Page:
Switzerland: SNB holds unchanged rates in March on stronger franc and as safe-haven fears intensify
March 15, 2018
On 15 March, the Swiss National Bank (SNB) decided to hold the target range for the three-month Libor unchanged at between minus 1.25% and minus 0.25%, a move that was widely expected by market analysts. It came as the recovery of the Swiss economy has gained considerable momentum. Moreover, the Bank held the interest rate on sight deposits steady at minus 0.75% and asserted its ability to intervene in foreign exchange markets when necessary as a means of weakening the “highly valued” Swiss franc. With March’s decision, the Bank’s expansionary policy rates have been kept on hold for more than three years—since January 2015.
Already highly valued, the franc appreciated slightly since December’s monetary policy assessment on the back of a weaker dollar. Moreover, global developments—including growing protectionism and threats of a global trade war—could spark further interest in franc-denominated investments as safe-haven assets, although the strength of the global economy and the Bank’s negative interest rates have thus far suppressed this appetite. That said, the Bank noted the international economic environment has been favorable for Switzerland’s economy in recent months, especially strong global trade dynamics and their effect on domestic demand. Meanwhile, the recent appreciation of the franc pushed the Bank to downgrade its inflation forecasts slightly despite strengthening economic growth, in effect keeping expansionary policies in place for the time being.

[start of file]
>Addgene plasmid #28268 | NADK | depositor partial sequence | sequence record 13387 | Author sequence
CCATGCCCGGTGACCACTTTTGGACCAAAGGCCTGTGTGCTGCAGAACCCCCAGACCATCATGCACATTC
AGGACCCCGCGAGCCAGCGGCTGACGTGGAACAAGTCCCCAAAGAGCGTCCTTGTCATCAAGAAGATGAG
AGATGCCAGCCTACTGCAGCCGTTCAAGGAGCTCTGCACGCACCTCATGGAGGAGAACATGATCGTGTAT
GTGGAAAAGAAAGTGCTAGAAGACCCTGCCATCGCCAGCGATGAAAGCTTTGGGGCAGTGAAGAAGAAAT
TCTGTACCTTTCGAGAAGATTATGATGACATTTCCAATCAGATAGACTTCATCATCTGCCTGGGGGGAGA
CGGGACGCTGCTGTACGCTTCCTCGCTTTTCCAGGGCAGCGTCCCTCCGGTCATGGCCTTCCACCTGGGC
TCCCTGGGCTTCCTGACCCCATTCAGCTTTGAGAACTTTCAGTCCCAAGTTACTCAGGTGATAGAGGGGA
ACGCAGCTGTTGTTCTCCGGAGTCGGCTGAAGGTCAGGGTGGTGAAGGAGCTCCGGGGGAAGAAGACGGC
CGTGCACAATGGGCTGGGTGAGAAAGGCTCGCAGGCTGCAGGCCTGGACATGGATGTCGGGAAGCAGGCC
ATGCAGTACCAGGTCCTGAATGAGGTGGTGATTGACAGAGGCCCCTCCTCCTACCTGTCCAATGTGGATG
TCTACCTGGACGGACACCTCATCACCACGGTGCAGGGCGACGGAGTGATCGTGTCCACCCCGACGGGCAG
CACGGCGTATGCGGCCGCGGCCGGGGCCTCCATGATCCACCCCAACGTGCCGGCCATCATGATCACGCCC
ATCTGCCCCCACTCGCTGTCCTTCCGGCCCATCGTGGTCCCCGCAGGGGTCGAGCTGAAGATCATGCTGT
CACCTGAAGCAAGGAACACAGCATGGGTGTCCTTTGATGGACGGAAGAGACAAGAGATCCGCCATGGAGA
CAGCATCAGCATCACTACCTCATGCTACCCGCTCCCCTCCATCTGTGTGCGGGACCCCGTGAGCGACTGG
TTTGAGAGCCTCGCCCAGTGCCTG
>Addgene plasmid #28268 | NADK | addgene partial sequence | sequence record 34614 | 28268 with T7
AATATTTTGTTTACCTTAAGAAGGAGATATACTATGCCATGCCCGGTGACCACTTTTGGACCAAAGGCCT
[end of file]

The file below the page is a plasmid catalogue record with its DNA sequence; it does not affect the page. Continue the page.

Looking ahead, the Bank indicated that rates would remain at their current levels for the foreseeable future. Moreover, under the assumption that the three-month Libor would be unchanged through the forecast horizon, the Bank downgraded its inflation forecasts for 2018 and 2019—to 0.6% and 0.9%, respectively. By the second half of 2020, the Bank still expects inflation to climb marginally above 2.0%—its target for price stability—and is likely the earliest it will consider normalizing rates. In the short term, however, SNB officials stressed that risk aversion could return at any time and push up the franc. Another important factor fending off a rate hike in the short term is the ECB’s slow move towards own policy normalization, although a small step was taken in March as European officials dropped a longstanding pledge to expand the ECB’s bond buying program if necessary. Concerned about the euro-franc spread, the SNB will almost certainly wait for the ECB to hike rates, to stay investor appetite for the franc.